Since the economy took a turn for the worse, there’s a growing number of millennials cheering on a housing market crash.
They’re hoping for a housing market crash so they can afford to buy a house. There are now an extraordinary number of tweets on the Twitter timeline like these:
This engineer and University of Michigan alum says she’s waiting:
But this millennial thinks she can’t wait:
Another exhorted fellow millennials to start saving up:
This millennial is hoping the housing market loses half its value:
While this one is literally begging for a housing market crash:
The prevailing attitude of those raising this cry is strikingly blithe:
It’s almost like these millennials feel entitled to a housing market crash. But they’re entirely naive about how many people will get hurt if that happens. Or they hold that possibility in callous disregard. Because they’re not just greedy for homeownership, they envy and loathe homeowners for having something that they don’t.
If there’s another housing market crash in 2020 or 2021, it will send ripples throughout the entire economy with effects that last for years.
Firstly, it would displace millions of Americans from their homes. In the 2008 housing market crash, some 10 million Americans lost their homes.
Meanwhile, 9 million Americans lost their jobs. Moreover, 46.5 million Americans were living in poverty within four years .
The emotional trauma ran deep, leaving scars that people still carry today. The sense of failure, fear, and hopelessness over the housing crisis was pervasive .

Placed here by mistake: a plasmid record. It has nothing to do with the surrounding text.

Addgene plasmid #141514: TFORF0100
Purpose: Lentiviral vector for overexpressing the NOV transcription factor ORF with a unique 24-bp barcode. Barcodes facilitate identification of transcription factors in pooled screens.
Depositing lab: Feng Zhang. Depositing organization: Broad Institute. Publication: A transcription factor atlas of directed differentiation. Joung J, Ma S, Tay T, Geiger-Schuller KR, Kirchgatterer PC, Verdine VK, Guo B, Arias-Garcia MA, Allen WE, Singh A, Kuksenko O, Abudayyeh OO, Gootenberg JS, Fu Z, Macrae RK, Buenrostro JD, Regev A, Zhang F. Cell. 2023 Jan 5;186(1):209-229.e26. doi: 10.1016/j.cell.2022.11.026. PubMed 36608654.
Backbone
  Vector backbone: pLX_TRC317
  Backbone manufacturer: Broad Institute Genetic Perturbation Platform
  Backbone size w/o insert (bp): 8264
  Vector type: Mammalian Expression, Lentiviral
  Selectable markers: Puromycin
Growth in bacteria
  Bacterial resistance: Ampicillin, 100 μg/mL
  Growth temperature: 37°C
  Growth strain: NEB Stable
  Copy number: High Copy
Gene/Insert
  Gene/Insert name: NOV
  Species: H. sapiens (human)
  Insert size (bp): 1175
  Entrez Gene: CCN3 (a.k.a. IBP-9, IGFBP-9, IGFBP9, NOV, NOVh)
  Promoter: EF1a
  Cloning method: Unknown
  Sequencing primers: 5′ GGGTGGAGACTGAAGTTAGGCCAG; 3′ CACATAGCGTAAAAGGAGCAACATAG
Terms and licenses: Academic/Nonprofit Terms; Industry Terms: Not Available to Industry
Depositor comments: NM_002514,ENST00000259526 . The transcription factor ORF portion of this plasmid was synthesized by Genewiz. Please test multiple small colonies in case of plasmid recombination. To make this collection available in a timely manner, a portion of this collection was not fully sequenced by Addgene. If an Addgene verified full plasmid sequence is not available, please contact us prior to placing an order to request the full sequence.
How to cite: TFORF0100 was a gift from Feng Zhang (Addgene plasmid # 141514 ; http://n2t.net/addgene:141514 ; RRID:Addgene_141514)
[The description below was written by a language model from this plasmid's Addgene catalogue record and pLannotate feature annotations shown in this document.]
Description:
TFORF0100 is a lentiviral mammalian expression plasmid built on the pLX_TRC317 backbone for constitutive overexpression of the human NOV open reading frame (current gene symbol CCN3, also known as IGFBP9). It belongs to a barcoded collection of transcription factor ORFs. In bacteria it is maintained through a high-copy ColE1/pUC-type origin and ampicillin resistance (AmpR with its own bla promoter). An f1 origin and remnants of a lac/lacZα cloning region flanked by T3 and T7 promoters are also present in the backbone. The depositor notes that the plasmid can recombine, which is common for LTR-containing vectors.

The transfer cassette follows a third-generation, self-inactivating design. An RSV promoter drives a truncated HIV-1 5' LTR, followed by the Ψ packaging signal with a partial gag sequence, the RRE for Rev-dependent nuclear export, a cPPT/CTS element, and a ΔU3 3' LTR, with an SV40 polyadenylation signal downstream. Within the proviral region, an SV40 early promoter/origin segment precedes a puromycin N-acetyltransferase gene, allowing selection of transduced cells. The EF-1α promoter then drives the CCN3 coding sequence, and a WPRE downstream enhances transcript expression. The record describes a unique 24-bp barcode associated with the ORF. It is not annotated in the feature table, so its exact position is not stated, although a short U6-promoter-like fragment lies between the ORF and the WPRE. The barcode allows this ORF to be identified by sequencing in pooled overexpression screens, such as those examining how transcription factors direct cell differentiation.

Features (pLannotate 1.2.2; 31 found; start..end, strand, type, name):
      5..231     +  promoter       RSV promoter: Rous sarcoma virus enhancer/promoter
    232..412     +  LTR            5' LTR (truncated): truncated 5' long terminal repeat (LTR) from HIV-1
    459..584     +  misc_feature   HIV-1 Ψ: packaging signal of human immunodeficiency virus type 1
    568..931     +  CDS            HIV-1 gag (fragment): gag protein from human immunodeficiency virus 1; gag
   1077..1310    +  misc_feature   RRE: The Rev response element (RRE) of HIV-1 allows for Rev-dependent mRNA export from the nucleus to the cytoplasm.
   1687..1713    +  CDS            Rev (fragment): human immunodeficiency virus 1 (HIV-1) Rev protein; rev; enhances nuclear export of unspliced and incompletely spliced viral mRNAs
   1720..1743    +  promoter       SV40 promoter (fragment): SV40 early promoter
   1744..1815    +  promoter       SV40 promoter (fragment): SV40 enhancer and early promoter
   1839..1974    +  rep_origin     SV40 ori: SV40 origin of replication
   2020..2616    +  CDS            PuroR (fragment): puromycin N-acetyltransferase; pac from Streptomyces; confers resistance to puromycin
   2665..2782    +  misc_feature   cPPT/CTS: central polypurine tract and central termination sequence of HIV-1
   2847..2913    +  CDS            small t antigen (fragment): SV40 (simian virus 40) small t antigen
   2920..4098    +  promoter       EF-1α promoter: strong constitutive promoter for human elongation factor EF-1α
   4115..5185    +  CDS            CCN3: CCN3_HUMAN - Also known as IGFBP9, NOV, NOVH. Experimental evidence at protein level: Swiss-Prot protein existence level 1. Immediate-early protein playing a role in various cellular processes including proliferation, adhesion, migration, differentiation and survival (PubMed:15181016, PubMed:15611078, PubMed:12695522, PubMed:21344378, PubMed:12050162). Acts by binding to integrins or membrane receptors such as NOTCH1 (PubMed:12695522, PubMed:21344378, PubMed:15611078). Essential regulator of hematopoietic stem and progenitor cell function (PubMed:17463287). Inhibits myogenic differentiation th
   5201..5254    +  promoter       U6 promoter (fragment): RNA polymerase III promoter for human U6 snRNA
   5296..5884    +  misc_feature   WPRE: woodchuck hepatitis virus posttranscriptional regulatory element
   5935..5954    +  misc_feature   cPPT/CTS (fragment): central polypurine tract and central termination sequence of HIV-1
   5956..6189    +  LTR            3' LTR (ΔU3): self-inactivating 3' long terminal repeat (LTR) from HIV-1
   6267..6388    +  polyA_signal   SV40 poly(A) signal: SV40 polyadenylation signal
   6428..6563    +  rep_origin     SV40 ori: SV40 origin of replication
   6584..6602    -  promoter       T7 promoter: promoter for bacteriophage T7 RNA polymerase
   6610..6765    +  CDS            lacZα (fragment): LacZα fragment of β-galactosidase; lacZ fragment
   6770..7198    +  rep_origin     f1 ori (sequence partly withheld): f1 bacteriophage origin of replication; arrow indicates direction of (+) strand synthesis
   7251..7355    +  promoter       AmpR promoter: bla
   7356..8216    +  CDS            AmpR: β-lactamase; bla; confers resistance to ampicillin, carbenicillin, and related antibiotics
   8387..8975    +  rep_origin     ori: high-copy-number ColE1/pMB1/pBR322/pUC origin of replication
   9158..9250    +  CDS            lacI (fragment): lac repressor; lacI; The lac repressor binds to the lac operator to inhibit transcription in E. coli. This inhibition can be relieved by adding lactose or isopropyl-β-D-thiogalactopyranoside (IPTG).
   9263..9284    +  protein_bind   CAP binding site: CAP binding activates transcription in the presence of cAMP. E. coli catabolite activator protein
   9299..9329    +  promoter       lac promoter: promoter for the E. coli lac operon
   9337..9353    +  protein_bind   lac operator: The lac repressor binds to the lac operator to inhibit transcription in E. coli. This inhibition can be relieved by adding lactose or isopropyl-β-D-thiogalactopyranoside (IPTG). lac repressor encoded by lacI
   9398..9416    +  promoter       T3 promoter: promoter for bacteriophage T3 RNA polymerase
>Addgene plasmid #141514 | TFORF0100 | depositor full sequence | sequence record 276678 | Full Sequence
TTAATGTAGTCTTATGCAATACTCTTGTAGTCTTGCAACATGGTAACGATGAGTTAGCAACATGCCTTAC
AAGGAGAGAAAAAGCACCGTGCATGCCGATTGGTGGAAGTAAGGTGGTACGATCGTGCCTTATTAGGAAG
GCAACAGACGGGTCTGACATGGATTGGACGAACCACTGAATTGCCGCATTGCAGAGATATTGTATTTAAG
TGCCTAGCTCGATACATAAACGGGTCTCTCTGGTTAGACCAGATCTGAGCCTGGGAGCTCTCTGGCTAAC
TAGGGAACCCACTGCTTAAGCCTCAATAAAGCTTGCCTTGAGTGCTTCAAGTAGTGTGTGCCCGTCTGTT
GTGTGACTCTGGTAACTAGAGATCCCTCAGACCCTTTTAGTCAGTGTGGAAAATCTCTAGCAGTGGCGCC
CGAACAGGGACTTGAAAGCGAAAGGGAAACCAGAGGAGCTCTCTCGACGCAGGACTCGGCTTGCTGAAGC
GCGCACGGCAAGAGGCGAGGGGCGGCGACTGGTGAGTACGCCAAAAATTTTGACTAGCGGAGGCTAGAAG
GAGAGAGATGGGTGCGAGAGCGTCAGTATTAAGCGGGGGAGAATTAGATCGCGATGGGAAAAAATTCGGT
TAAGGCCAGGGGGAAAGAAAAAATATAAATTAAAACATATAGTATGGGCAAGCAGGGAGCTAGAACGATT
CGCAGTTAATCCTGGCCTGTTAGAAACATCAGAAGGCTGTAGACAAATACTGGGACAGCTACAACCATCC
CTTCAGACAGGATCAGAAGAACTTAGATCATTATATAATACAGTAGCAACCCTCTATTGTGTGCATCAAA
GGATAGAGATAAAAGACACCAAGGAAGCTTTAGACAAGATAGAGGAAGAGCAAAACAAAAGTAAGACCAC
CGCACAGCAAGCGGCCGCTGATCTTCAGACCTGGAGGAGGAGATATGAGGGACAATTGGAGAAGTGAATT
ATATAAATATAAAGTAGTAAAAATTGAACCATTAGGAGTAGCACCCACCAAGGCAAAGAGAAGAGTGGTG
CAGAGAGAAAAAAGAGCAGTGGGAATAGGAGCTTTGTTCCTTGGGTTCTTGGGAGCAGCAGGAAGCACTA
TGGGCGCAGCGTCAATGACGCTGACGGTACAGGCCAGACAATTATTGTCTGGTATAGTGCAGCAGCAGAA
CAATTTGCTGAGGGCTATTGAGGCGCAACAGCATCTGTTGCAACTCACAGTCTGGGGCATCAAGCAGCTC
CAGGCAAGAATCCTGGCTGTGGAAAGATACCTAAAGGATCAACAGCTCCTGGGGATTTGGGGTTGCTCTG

Then there would be a vicious cycle that drags more American homeowners down. As home prices plummet, more homeowners will be “underwater,” owing more than their houses are worth. That will make them more likely to default.
In 2008 a flood of bank-owned houses destroyed the market value of other houses, creating a spiral of declining home prices and more foreclosures . Homeowners that fell behind on their payments ended up losing their homes.
Finally, the credit markets will seize up as a housing market crash spills over into another financial crisis. That makes borrowing money more difficult and more costly for individuals and businesses that need it. The result is an economy frozen in recession with a slow, arduous path to recovery ahead.
Last November, CNBC interviewed a millennial journalist– living in expensive New York City– who paid off $102,000 in student debt in six years while working a job with a $40,000 salary.
In the home stretch, she paid off the final $32,000 in eight months while paying the rest of her living expenses. She says she did it by sacrificing some personal time outside of work. Instead of loafing on the couch with Netflix or socializing, she took up side hustles. She did dog walking, cat sitting, babysitting, and freelance writing.
Any millennial with ambitions to own a house shouldn’t be cheering for a housing market crash, even if one is imminent. They should be working as hard as they can so that they can save up to afford the house of their dreams in whatever market they find themselves.